Another mass shooting. Cue the same old arguments. I’m exhausted. We all are. Nothing will change unless we address our broken society. But how do we do that when we can’t even agree on what parts of our society are broken? Or can we?
I do not know how to stop the continual mass shootings in our country. As I wake up to another day of heartbreaking news coverage and heated online debates, I do feel a need to sort through my own thoughts on this mess. Here’s what I think above all else: there is not ONE solution.
If we want things to change we have to look at ALL the factors that create the violence in our society. There are certainly people who know more about this issue than I do. There are organizations dedicated to researching the topic.
Yet, here’s my citizen-on-the-street take on some of the issues I wish people would recognize as contributing factors in the violence.
Despite the adage, money does buy happiness… to some degree. When life is spent struggling to pay for food, rent, and other necessities, there’s little room for joy or rest and too much room for anger, fear, and resentment. To have healthy communities, we need an economic structure that lets people earn living wages AND have time for self-care, family-care, etc.
Emotional and Social Education
Public schools can be an ideal place to teach emotional intelligence and healthy social interactions. But that requires honestly talking to kids about the world as it really exists. Instead, we have ideological fights over politicized social issues. We don’t value the insights of teachers and those with advanced degrees in education and child development. We limit teachers with inadequate funding and force them to teach to standardized tests instead of using their training to meet the needs of the students in their classes.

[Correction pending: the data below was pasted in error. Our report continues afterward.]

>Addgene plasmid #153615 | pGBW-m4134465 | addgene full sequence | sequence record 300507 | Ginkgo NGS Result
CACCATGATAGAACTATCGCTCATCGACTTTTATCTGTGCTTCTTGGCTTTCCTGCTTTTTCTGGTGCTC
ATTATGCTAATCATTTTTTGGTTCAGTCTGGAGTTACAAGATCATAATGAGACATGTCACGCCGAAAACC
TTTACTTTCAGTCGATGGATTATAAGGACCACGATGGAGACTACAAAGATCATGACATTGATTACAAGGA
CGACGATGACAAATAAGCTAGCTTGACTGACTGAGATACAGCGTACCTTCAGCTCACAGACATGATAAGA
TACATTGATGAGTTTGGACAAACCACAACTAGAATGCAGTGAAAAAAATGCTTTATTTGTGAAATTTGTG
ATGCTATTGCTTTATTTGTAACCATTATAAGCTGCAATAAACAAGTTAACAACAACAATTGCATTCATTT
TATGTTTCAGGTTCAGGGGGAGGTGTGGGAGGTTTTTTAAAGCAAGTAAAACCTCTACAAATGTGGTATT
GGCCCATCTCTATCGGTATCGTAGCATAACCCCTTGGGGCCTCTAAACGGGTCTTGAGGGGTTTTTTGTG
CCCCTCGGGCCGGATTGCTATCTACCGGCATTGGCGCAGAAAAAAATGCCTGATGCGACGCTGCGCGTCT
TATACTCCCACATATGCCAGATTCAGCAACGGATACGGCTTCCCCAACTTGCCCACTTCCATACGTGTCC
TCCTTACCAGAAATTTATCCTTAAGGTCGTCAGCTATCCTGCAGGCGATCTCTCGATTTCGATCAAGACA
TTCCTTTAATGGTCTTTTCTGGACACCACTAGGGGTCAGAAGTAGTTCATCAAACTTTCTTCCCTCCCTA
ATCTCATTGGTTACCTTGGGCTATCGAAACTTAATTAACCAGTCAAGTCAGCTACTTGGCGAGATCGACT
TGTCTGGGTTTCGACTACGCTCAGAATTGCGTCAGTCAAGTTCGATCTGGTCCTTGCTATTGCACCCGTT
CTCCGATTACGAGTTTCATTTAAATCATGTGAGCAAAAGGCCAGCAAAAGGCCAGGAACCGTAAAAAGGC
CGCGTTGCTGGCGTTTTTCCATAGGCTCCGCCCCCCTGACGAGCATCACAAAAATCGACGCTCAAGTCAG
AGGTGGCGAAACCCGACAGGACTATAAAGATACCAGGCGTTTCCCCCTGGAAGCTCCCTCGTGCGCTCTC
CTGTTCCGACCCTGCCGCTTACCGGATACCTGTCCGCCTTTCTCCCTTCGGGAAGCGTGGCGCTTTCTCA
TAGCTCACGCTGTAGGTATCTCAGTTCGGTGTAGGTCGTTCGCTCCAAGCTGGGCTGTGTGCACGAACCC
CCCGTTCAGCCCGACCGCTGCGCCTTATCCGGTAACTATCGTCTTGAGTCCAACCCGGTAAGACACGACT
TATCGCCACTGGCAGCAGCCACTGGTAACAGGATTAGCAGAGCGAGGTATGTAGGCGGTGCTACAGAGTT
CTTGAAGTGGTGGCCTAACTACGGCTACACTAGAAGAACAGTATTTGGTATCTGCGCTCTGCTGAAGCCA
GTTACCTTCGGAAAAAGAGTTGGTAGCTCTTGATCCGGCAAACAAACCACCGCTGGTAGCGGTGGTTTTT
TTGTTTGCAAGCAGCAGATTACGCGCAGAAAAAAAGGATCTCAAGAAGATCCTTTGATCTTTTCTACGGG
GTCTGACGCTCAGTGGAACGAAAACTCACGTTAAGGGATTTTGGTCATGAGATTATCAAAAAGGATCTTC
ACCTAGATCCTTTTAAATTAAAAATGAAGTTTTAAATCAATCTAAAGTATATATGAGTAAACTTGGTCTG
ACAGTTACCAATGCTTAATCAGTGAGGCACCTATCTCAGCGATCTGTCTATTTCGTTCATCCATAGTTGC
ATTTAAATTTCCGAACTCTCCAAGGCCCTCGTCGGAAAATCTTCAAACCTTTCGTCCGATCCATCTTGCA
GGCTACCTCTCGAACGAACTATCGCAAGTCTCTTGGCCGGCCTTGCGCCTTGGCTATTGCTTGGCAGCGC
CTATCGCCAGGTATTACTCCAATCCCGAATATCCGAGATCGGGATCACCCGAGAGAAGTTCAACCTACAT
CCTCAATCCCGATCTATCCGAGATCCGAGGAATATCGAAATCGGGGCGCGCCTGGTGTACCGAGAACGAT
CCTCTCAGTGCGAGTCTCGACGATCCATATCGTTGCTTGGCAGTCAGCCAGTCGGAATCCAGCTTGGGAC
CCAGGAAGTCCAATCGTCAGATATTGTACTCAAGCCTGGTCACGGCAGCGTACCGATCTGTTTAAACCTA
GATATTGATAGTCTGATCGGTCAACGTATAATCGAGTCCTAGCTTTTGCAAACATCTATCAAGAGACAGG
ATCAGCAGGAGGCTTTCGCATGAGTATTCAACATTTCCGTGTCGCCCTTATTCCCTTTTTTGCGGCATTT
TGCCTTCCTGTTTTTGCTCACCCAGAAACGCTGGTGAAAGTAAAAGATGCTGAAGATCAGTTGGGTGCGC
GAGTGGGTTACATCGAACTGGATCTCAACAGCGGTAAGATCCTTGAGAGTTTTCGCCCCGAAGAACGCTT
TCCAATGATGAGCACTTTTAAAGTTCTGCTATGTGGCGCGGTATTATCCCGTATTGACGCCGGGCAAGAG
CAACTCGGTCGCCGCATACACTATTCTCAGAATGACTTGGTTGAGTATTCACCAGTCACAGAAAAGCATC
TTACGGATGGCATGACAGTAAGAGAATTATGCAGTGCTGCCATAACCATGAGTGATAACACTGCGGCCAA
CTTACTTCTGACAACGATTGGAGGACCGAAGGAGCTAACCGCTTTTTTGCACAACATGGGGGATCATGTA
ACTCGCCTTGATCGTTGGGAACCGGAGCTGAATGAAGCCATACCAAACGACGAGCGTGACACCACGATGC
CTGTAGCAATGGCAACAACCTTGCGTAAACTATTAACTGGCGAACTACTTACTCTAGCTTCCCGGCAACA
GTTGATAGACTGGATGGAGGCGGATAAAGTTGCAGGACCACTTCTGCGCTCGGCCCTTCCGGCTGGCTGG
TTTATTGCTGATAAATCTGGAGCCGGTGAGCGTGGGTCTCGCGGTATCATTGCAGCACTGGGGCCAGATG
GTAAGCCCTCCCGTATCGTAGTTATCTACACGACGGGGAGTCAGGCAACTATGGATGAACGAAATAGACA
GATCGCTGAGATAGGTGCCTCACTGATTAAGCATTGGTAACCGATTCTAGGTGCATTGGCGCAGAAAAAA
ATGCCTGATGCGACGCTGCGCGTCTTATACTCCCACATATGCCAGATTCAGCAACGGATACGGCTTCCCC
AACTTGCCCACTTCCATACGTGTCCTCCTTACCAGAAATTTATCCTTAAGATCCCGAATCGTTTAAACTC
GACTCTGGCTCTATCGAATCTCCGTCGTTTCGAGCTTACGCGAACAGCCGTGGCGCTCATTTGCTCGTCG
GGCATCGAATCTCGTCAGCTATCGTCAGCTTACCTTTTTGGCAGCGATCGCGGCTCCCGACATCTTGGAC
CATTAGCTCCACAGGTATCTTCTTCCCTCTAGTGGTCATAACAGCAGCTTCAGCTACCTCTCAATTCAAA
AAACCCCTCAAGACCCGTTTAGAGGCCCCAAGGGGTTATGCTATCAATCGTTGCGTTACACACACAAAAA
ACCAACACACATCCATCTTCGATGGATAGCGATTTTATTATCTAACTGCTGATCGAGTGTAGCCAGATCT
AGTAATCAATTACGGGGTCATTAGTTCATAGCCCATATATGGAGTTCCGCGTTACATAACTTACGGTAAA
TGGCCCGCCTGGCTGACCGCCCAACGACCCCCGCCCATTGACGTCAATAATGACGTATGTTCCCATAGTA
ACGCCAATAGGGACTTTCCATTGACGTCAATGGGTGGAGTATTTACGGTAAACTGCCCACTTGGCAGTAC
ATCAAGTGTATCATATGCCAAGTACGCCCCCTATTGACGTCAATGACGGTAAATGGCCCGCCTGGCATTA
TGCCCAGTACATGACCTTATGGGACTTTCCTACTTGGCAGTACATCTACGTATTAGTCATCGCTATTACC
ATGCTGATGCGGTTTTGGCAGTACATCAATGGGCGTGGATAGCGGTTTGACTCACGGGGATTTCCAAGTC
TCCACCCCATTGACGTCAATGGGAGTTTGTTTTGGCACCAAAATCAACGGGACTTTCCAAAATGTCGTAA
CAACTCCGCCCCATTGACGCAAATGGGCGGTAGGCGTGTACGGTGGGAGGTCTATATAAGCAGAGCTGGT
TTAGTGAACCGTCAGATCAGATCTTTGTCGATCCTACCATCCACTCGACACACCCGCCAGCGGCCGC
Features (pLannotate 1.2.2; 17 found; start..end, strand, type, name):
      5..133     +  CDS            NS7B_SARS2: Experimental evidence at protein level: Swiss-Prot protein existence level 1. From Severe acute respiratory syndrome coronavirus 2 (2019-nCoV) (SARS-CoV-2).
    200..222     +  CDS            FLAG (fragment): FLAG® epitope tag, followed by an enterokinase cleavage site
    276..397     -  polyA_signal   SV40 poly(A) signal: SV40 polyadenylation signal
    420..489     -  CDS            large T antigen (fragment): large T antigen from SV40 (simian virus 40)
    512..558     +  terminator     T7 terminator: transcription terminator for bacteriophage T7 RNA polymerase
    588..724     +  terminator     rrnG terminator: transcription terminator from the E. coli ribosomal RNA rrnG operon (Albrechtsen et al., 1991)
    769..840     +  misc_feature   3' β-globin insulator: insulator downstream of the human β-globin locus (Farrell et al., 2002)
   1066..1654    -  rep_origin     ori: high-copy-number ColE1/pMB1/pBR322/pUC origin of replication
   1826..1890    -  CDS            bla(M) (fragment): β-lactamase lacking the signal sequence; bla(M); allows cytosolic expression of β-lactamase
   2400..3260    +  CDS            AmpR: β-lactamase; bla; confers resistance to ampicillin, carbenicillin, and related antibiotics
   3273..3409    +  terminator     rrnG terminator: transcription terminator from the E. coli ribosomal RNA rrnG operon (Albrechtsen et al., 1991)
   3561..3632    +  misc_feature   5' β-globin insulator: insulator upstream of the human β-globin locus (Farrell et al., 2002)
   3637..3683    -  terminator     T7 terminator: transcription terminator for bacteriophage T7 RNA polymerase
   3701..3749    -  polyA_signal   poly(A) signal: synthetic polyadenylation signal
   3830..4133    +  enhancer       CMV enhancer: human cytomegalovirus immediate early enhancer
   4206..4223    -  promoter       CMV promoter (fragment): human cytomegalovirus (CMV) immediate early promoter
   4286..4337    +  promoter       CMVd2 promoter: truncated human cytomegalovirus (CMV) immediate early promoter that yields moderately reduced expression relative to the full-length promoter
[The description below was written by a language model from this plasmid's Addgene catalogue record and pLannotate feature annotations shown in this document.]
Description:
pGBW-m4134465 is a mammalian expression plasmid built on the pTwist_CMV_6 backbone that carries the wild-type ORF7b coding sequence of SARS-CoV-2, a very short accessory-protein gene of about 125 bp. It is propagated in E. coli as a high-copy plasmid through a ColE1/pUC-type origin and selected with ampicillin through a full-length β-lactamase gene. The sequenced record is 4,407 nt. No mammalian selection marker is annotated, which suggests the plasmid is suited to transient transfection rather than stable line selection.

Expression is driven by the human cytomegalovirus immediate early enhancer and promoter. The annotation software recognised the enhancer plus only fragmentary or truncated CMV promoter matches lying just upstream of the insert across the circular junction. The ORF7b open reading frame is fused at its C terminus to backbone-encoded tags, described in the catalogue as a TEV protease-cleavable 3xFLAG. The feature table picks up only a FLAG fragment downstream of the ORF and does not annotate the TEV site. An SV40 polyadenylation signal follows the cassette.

This topic goes beyond the transgender and non-binary discussion. The assumptions in our society relating to gender roles are toxic. We have a patriarchal society that tries to force people into little boxes based on their gender. Yes, the cruelty and violence toward trans and non-binary individuals is abhorrent. It needs to stop. Yet, we also need to recognize that our rigid ideas about the roles of men and women are unhealthy in general. These are not “natural” differences but man-made social constructs to create dominance and control. Misogyny in particular has been cited as a common factor in mass shootings.
Racism exists in our country. It seems absurd to say that when it should be obvious. Too many Americans “don’t see color” or argue that racism is in our past. Systemic racism is built into our country. We cannot change that if we cannot see it. If you need help with that, start here or here. When it comes to mass shootings, most of the shooters have been white men and the recent Buffalo shooting joins a long line of racially-motivated mass killings.
Mental Health will be a primary topic in the wake of our most recent mass shooting. It always is. That sounds like a good thing, but is it? The state of mental health in America is not good, yet citing it as a cause for mass shootings is an oversimplification. Here’s a great article discussing the complexities in linking mental health to mass shootings. When people oversimplify the connection between mental health and mass shootings (or other gun violence), the argument goes in circles, or escalates, without ever finding a productive middle ground.
A distinctive gun culture exists in the United States. It goes beyond hunting or home protection. For many Americans, guns seem to be part of their identity and social community. Guns are sexy, cool, and stylish. Men’s men carry big guns and know how to use them. Sexy women pose with garter holsters or brandish massive weapons while dressed in heels and lingerie. Movies and video games use guns as entertainment. Guns are status symbols. They signify power, dominance, and independence.
All of this makes light of what it means to actually shoot another person–with or without the intent to kill.
Yes, we live in a dangerous world and guns may have a place in that world. But that does not explain the gun fetish in the country. And it does not take away the need for reasonable gun control measures.
Mass shootings are horrific. They are complex. And they are more likely to stop if we address the problems in our society as a whole.